San Francisco Cyclists Balk at Traffic Law Enforcement Effort
Bicyclists argue they should not have to follow the same traffic laws as cars.
Considering how vulnerable to injury bicyclists are compared to vehicle occupants, you would think that cyclists would be eager to obey any and all of the traffic laws that are designed to keep our streets safe from traffic accidents. However, in a strange and perhaps short-sighted turn of events, members of the San Francisco Bicycle Coalition are actually protesting local police’s efforts to enforce the laws that will keep them safe.
This summer, local law enforcement began a campaign to put an end to bicyclists’ common practice of rolling through stop signs. According to Station Captain John Sanford, the campaign was prompted by numerous complaints about reckless bicycle riders “ignoring red lights…ignoring stop signs…running into people in the roadway…hurting and injuring people.”
In an effort to educate cyclists about the inherent dangers of violating traffic laws by running stop signs and red lights and failing to yield to pedestrians in crosswalks, police began issuing tickets for these behaviors. In particular, an uptick in tickets for rolling through stop signs in a popular bicycle corridor called “the wiggle” earned cyclists’ ire.
The Bicycle Coalition’s position seems to be that they should be allowed to break the law so long as they do so carefully. Representatives have said that it is not necessary for cyclists to obey traffic laws related to stop signs to the letter, because they can easily yield right of way without coming to a complete stop. Of course, the same could be said about vehicles—yet vehicles are required to come to a full and complete stop at a stop sign, not merely slow down to a crawl to check that the roadway is clear.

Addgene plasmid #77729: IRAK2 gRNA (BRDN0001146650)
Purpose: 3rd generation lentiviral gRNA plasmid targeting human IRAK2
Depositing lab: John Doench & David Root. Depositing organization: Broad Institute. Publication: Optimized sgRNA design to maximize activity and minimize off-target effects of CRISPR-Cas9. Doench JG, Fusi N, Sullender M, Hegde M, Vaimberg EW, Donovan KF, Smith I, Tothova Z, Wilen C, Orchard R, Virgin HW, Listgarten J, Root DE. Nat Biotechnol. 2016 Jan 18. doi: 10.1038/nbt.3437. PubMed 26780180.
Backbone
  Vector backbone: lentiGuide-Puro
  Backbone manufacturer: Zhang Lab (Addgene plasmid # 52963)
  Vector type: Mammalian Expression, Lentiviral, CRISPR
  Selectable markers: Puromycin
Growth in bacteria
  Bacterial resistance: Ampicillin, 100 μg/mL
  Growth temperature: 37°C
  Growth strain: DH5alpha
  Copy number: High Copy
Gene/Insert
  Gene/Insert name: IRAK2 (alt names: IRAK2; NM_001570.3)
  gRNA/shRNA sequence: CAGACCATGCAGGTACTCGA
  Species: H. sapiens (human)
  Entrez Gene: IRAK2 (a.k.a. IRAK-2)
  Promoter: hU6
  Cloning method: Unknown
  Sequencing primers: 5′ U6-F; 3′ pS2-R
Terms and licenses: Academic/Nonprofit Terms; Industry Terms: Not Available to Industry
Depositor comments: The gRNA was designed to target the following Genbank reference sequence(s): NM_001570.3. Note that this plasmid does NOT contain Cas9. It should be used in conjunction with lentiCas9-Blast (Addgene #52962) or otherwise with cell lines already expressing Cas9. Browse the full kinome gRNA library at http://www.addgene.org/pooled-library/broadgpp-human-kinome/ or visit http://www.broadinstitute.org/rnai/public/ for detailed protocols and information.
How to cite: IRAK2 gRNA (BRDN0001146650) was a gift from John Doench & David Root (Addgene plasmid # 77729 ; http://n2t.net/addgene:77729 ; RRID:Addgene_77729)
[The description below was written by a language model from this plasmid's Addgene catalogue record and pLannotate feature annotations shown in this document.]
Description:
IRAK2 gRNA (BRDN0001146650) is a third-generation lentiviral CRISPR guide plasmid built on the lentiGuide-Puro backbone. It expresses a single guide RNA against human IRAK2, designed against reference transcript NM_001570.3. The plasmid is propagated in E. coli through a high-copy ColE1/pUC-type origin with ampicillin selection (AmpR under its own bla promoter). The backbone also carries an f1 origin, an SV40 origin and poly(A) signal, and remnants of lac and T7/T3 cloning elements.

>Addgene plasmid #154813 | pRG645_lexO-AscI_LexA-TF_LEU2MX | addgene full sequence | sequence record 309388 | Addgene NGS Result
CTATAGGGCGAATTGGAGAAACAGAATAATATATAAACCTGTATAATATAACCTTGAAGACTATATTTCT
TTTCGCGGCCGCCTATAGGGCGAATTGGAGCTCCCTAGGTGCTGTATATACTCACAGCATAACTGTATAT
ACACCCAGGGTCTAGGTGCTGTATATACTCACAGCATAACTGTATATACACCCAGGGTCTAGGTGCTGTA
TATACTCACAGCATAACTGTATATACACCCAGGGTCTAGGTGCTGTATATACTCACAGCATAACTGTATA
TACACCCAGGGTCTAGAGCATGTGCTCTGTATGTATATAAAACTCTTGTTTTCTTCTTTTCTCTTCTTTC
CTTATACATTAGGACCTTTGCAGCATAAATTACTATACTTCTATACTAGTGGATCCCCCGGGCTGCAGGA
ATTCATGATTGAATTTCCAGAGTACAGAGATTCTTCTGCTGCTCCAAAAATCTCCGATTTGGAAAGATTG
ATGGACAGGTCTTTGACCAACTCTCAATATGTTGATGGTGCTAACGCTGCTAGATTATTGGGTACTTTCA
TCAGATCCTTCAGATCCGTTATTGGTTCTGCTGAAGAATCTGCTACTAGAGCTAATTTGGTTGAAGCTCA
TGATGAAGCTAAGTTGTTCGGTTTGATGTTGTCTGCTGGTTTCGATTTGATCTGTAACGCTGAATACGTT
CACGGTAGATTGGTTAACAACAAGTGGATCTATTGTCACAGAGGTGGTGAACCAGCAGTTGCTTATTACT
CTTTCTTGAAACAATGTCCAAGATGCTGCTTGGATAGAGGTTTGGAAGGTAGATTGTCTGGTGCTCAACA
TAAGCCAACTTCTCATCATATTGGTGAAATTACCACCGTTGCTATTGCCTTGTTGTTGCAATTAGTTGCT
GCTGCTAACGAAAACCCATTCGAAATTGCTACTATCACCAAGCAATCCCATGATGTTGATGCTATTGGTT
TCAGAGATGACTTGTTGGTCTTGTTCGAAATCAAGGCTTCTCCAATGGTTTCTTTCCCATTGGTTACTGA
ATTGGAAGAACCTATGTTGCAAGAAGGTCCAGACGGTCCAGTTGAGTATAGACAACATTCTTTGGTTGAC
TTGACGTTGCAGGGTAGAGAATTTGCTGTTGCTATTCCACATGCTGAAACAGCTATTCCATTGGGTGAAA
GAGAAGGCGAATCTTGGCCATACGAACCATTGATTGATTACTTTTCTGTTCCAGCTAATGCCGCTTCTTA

In arguing for bicycles to be allowed to run stop signs at their convenience and in violation of the law, the protestors may be overlooking an important point:
Obedience to traffic laws provides important protection against liability in traffic accidents.
In the state of California, it is possible for multiple parties to share liability for an accident. If a bicyclist runs a stop sign and is injured by a speeding car, both parties would probably share a portion of the liability for the bicyclist’s injuries, because both had negligently or recklessly violated a traffic law. Had the bicyclist come to a full stop as required by law, proceeded when it was their turn, and still gotten hit, the situation would be quite different, as there would be no way of arguing the cyclist held any share of responsibility for their own injuries.
If you have been involved in a bicycle accident and you are being accused of having some share of liability, it is essential to get an experienced attorney such as Fernando D. Vargas on your side now. Attorney Vargas can help you find answers to the complex legal questions raised by your case and present the strongest possible argument for you to receive the compensation you deserve.